By Christina Fuoco-Karasinski
Gabriela Tsimanis was fed up with drivers recklessly navigating their way near Playa Vista Elementary School.
So, the member of Girl Scout Troop 2155 researched the problem for her Girl Scout Silver Award project. The Silver Award requires a 50-hour commitment.
She found that drivers speed and do not halt at stop signs between March and July.
“We have all heard the screech of tires as someone speeds through an intersection here in Playa Vista,” says the 14-year-old ninth grade student at Girls Academic Leadership Academy. She graduated from Playa Vista Elementary School in 2019.
“Sure, it’s annoying, but it also shows a lack of regard for the welfare of the residents of our community. I can’t tell you how many times I have been awakened to the sound of a sports car doing doughnuts in the intersection right near my house! Careless driving is not only a nuisance; it is a serious safety hazard. Just recently, a woman and two children were hit by a car as they crossed a crosswalk near PVES. Thankfully, everyone was not seriously hurt, but this was a serious incident.”
Gabriela says many people live in Playa Vista because it is a “very walkable area in Los Angeles.”
“I spend a lot of time walking through our Playa Vista neighborhood,” she says. “For six years, I walked to and from home to PVES. I also regularly walk to the library, to Runway and other places around the neighborhood. I have witnessed firsthand how drivers are not always following the laws.”
According to published data for California, there were 11,787 pedestrian fatalities and injuries statewide in 2022 (otis.ca.gov).
In Los Angeles County, there were 3,573 pedestrian fatalities and injuries — nearly 1 in 3 in the entire state.
At the height, in 2017, there were over 57,000 car accidents throughout the entire year in LA. Throughout California in 2017, there were 200,000 fatal and injury crashes, she found.
“In my project, I decided to measure how often people speed through intersections and how often they fail to make a complete stop at a stop sign,” she says.
“I thought that sharing the data with drivers in our community might make some of them think about their driving behavior. Many tend to either speed and disregard stop signs or merely slow down without fully stopping at them. And that can pose an issue to certain kinds of people like kids near schools and some elderly people.”
During one visit to the intersection, an older man in a motorized wheelchair approached her and asked about the task’s purpose.
“I explained that I was keeping track of the number of times a car failed to stop at the stop sign, as it posed a threat to him as some drivers may fail to notice him, potentially leading to a bad accident,” she says.
She met with Dawn Suskin, the general manager of Playa Vista Parks and Land Corp. The longtime Playa Vista resident suggested she speak with Sean Silva, who works in the Los Angeles office of City Councilmember Traci Park.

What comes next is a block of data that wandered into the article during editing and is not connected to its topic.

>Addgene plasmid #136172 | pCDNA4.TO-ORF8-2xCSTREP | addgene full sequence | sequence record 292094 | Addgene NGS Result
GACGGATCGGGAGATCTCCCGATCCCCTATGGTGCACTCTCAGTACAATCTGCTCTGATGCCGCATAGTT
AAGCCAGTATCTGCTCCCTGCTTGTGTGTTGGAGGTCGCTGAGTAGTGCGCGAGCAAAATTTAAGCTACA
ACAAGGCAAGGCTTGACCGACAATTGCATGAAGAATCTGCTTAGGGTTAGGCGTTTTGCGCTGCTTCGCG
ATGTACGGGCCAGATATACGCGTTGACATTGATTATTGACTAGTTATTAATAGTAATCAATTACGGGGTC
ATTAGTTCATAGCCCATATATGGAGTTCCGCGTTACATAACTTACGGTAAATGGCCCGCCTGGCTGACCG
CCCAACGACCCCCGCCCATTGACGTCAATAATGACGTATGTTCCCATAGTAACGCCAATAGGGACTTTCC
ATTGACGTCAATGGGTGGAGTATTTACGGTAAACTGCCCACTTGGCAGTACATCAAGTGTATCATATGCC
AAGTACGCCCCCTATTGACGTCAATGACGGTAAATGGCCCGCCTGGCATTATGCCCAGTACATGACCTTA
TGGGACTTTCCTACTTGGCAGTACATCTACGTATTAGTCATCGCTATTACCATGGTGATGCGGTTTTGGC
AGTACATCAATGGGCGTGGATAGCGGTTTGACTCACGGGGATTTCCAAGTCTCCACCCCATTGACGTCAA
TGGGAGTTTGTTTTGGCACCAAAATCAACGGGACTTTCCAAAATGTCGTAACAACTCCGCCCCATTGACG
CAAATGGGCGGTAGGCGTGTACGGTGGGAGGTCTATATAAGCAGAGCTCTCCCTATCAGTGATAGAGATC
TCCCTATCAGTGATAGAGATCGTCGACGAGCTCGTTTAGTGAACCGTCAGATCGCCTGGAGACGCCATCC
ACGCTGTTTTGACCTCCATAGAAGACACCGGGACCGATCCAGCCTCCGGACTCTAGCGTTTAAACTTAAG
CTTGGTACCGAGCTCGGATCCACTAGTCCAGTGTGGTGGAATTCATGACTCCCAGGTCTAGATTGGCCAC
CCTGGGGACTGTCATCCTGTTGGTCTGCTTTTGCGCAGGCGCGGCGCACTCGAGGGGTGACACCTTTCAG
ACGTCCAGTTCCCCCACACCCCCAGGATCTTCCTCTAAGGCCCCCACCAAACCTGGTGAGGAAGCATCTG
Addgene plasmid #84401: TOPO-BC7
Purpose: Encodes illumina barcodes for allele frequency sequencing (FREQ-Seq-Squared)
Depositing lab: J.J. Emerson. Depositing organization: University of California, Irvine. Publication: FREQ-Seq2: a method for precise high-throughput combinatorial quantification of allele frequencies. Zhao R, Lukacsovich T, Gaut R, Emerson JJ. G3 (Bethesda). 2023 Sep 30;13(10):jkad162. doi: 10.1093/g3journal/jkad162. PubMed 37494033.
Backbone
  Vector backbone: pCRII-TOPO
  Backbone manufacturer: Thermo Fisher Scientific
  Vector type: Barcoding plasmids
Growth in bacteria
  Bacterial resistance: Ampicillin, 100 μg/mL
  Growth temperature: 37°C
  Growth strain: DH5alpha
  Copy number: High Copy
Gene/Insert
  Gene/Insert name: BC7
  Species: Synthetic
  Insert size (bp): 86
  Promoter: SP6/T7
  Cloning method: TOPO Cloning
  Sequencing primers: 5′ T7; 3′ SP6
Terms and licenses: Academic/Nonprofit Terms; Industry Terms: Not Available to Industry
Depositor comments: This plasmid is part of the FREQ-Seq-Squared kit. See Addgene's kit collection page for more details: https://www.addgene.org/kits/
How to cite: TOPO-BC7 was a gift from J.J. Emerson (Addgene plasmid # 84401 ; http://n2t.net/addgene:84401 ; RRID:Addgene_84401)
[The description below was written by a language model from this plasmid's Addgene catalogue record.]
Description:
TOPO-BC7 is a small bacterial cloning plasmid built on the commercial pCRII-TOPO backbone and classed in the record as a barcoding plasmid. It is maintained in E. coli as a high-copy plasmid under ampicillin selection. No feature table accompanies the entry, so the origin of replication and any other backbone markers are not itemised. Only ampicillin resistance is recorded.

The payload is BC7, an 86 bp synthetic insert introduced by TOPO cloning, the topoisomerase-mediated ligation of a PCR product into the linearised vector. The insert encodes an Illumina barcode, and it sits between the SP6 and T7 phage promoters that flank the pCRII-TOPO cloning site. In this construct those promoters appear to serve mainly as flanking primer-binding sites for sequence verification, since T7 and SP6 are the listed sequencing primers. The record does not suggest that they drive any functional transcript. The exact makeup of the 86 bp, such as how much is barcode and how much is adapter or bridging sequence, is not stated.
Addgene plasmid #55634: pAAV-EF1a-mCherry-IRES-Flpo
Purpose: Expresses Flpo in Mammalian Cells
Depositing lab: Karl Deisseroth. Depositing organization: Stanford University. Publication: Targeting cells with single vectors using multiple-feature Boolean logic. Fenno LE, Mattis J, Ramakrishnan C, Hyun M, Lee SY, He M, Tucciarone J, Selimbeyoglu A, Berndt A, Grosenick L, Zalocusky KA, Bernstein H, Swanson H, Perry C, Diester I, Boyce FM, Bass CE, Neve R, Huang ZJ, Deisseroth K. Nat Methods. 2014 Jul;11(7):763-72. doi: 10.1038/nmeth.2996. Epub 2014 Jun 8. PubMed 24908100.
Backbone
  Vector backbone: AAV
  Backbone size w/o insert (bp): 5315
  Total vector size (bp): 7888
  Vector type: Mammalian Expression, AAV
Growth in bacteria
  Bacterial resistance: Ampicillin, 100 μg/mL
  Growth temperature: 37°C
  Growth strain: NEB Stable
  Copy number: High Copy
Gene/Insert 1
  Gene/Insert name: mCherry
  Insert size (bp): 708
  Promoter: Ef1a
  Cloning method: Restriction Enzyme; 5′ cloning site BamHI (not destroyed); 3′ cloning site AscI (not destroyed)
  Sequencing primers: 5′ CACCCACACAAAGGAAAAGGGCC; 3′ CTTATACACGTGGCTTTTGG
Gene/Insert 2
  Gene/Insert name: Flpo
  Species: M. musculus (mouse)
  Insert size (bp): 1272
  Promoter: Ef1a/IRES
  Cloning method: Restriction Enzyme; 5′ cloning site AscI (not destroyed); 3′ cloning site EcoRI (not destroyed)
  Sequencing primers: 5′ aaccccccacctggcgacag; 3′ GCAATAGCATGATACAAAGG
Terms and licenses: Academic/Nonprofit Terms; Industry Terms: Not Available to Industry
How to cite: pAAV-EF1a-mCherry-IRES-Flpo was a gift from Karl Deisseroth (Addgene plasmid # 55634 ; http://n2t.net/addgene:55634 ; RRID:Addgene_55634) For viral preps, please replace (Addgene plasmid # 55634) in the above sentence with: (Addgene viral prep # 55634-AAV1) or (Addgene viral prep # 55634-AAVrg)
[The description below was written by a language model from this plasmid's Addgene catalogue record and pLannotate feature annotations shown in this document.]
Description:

During each period of data collection, she sat at the selected intersection for an hour. Most of the data collection occurred between 4 and 6 p.m. during the week or on the weekends.
“After finishing the data collection, I created a spreadsheet with all the data and calculated two statistics: the percentage of drivers who didn’t come to a complete stop at a stop sign and the percentage of drivers who sped through the intersection,” she says.
“I gathered all of my data and calculated the percentage of all cars going through an intersection who did not fully stop and the percentage of all cars speeding through the intersection.”
She says the results of her study were astounding. On average, 63.7% (range: 37% to 89%) of drivers did not come to a full stop. That means that, on average, over half of the drivers observed did not fully stop at the stop sign, she says.
At two intersections, over 80% of the drivers failed to come to a complete stop. I also found that on average, 6.3% of the drivers sped through the intersections (range: 0% to 9.8%). Even though that number is small, there are still chances of serious accidents. The safest intersection of all the intersections was the one at Runway Road and Dawn Creek, she says.
“At that intersection, 37% of drivers failed to fully stop and no drivers appeared to be speeding during the time I collected data,” she says.
“In addition, although I did not collect this data systematically, I did notice, too, that a lot of times, drivers were distracted looking at their phones while driving, which could be contributing to the large number who did not stop or were speeding. We must make safety a top priority and implement measures to ensure that similar incidents do not happen again.”
In addition to her paper, Gabriela produced a flyer to share with the community.
Gabriela started with the organization as a Brownie, with the encouragement of her mother, Lisa.
Lisa said Gabriela came up with the idea on her own.
“We had nothing to do with it,” says Lisa, a former Girl Scout. “She came home one day from the Girl Scout meeting and said, ‘This is what I’m going to do. I want to make the community safer.’
“We were fully supportive of it. On weekends and after school, she did the data collection.”
Adds Gabriela, “I personally thought it was a chance to make the world a better place with some of my best friends.”